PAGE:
For years I have simply gone out and walked, and walked the next day, and the day after. And, when I’ve finished my walking sessions, I come home and put my feet up.
Of course, we all walk every day. And so, in a sense, we are always walking and constantly in-training for walking.
So why talk about training for walking?
Here are some reasons you might want to undertake a training program.
- To improve your fitness levels.
- To reduce your weight and improve your health.
- To increase the distance you walk before feeling fatigued.
- To improve your speed and reduce the time you spend walking a set distance.
- Or to improve your speed and increase the distance you can travel in a set time.
- To work up towards a walking challenge.
- To prepare for a walking trek or a walking holiday.
If, like me, you are interested in long-distance walking, perhaps undertaking several long and consecutive days of walking to complete a trail, then it certainly helps if you start out with your walking muscles toned and honed.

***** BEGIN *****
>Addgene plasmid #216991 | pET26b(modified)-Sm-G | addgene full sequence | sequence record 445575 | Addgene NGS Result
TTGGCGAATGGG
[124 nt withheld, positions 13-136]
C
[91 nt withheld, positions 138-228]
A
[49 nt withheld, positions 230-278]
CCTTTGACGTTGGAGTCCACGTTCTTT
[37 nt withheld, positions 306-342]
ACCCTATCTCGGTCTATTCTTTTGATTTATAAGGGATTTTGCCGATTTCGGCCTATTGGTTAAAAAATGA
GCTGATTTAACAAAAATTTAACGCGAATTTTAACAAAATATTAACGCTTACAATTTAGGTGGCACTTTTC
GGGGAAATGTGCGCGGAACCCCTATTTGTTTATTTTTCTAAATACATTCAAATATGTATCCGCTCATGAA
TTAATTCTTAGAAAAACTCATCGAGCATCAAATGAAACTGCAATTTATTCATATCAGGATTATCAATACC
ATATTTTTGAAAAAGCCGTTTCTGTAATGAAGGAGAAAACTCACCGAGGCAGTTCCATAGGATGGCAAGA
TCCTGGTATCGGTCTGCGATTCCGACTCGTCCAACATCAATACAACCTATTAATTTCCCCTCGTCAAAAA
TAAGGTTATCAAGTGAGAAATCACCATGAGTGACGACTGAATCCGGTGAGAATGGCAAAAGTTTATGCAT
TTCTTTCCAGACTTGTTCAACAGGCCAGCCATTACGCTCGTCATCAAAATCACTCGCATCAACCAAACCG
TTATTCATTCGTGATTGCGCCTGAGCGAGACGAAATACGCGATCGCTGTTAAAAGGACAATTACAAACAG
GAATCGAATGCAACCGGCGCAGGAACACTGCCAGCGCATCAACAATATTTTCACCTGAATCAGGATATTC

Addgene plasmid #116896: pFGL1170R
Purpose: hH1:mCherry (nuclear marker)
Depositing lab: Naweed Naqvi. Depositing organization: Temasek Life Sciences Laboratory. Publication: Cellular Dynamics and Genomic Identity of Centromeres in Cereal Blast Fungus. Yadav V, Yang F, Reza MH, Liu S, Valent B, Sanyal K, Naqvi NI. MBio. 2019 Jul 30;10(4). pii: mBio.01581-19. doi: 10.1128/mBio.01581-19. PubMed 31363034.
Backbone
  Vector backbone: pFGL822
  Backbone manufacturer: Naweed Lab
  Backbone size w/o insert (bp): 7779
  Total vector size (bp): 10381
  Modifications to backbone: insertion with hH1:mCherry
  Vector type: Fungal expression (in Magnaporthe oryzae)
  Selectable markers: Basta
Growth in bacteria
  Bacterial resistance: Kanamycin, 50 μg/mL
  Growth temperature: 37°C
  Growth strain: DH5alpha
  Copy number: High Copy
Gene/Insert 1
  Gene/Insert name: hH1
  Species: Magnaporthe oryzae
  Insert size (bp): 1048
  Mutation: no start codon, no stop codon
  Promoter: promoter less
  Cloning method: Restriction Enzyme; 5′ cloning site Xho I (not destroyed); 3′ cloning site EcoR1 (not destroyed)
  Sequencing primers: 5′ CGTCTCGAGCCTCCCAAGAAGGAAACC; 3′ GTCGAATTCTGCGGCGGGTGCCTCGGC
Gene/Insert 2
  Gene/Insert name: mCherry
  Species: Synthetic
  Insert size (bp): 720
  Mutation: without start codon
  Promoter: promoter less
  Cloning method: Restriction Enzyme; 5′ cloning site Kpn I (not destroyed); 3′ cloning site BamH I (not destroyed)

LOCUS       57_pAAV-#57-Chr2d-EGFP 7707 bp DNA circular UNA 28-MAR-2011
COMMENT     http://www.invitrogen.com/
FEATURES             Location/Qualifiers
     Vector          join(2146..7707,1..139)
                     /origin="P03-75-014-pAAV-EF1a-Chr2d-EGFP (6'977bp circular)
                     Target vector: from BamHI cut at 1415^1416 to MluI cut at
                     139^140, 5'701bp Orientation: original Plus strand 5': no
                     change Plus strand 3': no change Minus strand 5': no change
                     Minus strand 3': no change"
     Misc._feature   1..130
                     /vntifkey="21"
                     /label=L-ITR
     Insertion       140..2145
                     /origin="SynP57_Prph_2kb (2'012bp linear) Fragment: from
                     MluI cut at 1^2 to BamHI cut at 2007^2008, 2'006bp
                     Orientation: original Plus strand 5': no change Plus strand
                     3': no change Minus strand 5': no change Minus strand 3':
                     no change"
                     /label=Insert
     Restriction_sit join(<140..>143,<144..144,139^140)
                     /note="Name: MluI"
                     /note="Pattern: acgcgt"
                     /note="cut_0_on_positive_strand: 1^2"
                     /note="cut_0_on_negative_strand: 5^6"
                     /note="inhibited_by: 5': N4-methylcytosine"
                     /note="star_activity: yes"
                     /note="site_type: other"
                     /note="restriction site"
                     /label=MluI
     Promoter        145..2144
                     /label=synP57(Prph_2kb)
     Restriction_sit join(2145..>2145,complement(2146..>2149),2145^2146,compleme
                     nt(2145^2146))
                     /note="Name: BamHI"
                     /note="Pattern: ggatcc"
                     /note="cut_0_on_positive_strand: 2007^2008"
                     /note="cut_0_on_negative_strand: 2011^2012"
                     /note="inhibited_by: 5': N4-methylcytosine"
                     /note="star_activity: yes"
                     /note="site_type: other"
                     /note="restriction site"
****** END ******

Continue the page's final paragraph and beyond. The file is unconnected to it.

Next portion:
So, what kind of training are we talking about?
There are two main things to focus on: distance and speed.
And these require two different approaches.
With distance training you walk, and walk, and walk some more. You don’t have to walk long distances every day, but you need to get some regular mileage in, and undertake at least one lengthy walk every week. There are no short cuts to this.
But if you want to improve your speed, you can undertake shorter walks and focus on making rapid progress, rather than covering long distances. Speed training is, therefore, easier to fit into your working week.
One way of organising your training routine is to undertake one or two brisk walks during the week, and enjoy a long walk at the weekend. In between you can choose to go for shorter walks and just enjoy the rambles.
But remember this…
… if you turn each walk into a hard slog, it is unlikely you will persevere. So, first and foremost, relax and enjoy yourself.